Two Indian-origin women lawmakers, including a Sikh, have been inducted into the Cabinet of Ontario Premier Kathleen Wynne, in an apparent move to woo the community ahead of a major provincial election.
The Indian-origin ministers inducted are -- Harinder Malhi and Indira Naidoo-Harris.
The reshuffle was claimed by Premier Wynne as an effort "to make sure that we have that team that's going to carry us into the election and beyond."
"I think it is important to have diversity gender and regional and background diversity at the cabinet table and so that has been part of the consideration as we go into this cabinet shuffle," she said.
Wynne appointed 38-year-old Malhi, a Liberal Member of Provincial Parliament for Brampton-Springdale, as the Minister of the Status of Women.
Malhi is the daughter of Canada's first Sikh MP Gurbax Singh Malhi.
A motion moved by Malhi in last April in the Legislative assembly of Ontario was passed by the House extending the official recognition to the 1984 riots as Sikh "genocide" in India, a move strongly rejected by New Delhi as "misguided".
Harris, another Indian-origin Member of Provincial Parliament for Halton, was promoted to Education Minister. She will remain Minister Responsible for Early Years and Child Care.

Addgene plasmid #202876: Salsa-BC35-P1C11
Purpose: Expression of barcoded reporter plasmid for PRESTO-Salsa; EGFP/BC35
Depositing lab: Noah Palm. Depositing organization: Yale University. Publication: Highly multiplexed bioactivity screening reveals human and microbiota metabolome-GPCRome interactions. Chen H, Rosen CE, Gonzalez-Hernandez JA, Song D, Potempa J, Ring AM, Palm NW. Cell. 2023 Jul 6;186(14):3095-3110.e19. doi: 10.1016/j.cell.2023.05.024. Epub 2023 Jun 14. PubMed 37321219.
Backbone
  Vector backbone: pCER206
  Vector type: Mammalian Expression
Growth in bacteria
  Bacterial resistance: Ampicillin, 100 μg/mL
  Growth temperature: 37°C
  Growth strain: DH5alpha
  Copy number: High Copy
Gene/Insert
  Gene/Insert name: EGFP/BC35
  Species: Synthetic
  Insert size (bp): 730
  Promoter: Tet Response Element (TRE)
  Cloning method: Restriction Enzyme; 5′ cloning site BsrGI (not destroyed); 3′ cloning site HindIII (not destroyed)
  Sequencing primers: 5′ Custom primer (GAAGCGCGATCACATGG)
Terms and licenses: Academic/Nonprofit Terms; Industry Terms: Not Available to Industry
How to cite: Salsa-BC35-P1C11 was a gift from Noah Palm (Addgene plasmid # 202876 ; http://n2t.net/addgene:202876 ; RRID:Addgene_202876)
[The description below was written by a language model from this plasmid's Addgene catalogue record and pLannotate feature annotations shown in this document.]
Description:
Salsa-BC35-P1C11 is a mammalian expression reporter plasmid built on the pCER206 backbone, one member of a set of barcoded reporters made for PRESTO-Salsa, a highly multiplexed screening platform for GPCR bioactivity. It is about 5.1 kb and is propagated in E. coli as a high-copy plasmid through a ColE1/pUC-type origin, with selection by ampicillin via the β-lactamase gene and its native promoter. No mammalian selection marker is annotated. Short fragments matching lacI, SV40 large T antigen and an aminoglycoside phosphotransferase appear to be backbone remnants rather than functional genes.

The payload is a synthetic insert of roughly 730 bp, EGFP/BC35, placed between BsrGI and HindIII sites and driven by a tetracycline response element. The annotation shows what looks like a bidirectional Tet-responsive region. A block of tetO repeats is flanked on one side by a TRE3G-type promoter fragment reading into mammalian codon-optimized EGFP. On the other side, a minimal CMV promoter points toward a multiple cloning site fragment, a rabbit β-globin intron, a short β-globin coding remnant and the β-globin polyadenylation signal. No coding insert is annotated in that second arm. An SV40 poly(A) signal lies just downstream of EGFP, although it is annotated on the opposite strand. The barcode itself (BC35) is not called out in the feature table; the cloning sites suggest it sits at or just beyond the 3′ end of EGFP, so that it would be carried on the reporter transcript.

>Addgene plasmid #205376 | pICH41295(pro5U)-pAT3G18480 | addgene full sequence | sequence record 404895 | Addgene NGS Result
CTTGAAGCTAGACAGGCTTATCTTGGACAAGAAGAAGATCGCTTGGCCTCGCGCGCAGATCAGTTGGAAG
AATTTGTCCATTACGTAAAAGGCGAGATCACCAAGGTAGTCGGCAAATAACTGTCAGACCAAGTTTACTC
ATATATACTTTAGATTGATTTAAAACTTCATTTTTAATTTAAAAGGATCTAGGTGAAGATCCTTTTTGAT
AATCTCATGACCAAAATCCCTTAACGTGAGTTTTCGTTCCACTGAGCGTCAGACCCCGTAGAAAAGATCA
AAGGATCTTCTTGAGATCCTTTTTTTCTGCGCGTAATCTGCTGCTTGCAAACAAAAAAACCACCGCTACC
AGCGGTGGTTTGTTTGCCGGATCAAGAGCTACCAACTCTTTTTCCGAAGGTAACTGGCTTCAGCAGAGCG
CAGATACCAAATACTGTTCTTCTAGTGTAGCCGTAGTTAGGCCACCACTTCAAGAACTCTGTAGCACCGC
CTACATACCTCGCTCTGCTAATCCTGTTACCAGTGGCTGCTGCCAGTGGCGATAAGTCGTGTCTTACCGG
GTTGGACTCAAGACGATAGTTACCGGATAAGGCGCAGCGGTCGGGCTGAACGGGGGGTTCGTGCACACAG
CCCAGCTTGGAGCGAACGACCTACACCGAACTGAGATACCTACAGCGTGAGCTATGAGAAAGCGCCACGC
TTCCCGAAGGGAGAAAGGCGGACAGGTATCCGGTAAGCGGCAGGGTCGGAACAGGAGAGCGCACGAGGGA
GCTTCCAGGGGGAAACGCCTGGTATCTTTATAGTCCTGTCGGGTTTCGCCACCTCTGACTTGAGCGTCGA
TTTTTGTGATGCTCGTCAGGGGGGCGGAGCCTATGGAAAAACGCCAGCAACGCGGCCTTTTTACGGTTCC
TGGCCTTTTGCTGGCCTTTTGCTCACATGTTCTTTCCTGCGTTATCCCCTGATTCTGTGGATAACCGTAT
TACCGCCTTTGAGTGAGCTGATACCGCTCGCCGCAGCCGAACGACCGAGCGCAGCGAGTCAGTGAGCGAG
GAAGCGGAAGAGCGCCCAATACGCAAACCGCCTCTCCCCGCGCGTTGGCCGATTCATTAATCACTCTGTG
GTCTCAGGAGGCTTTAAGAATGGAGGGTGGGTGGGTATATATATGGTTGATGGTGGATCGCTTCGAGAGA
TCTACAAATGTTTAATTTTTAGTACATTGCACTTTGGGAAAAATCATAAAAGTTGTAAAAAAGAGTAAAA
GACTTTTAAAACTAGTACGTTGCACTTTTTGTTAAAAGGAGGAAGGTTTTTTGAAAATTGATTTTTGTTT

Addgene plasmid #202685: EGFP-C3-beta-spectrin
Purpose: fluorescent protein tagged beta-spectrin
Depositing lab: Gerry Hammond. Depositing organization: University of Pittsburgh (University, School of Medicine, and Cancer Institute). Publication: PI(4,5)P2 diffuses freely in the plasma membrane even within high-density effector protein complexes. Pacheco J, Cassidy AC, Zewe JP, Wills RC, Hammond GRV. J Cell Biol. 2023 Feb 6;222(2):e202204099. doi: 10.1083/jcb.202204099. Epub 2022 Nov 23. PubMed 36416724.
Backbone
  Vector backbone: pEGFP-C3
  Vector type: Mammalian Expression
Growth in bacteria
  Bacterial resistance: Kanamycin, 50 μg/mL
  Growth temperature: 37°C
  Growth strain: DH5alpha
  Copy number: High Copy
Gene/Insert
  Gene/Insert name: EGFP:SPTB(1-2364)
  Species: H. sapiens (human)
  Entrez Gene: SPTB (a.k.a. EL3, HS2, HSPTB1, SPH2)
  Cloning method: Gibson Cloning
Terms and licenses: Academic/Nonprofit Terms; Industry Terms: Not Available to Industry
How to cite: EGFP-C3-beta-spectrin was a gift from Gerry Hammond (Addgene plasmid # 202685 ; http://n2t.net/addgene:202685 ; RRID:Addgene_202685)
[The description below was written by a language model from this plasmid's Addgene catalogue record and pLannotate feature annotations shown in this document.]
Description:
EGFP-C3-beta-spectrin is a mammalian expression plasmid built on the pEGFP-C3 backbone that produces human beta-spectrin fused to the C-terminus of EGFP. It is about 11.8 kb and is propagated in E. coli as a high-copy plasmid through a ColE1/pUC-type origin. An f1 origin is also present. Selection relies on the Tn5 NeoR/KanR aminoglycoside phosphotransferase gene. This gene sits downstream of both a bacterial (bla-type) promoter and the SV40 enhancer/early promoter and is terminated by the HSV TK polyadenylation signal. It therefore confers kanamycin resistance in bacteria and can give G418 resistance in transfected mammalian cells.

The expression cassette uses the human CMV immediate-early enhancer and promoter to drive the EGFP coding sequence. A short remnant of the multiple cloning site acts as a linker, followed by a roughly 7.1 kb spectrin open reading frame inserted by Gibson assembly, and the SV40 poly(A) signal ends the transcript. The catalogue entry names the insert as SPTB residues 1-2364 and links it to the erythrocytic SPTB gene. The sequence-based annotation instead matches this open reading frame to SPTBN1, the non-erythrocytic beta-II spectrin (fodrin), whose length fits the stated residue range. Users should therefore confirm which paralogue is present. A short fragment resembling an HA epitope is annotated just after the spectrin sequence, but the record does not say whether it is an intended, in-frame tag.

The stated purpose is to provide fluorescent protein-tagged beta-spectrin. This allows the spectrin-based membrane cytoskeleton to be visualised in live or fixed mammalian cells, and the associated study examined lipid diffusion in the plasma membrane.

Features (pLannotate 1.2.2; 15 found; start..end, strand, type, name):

"The knowledge and skills they bring to these roles will be crucial as we continue our work to create more fairness and opportunity for the people of Ontario," the premier was quoted as saying by The Star newspaper.
With less than five months for a major provincial election, Wynne's decision is being seen as an apparent pre- emptive move to quell the rising popularity of the New Democratic Party led by a Sikh.
Malhi, it is believed, can help retain Sikhs votes which may drift to the New Democratic Party (NDP) which has elected Jagmeet Singh as its national leader. By winning the NDP federal party leadership,
Jagmeet Singh has positioned himself for a battle in which the role of Sikhs across Canada is crucial.
Canada is home to over 1.2 million Persons of Indian Origin (PIO). Today almost 90 per cent of the community lives in metropolitan areas in Toronto, Vancouver, Montreal and other major cities like Ottawa, Calgary, Winnipeg, Edmonton, Waterloo and Halifax.
Greater Toronto Area (GTA) has the largest Indian community estimated at around 650,000 followed by Vancouver at around 300,000. It is estimated that two-thirds of Indo- Canadians are Punjabi speaking.
Malhi represents the Punjabi-dominated constituency of Brampton-Springdale in the Ontario assembly.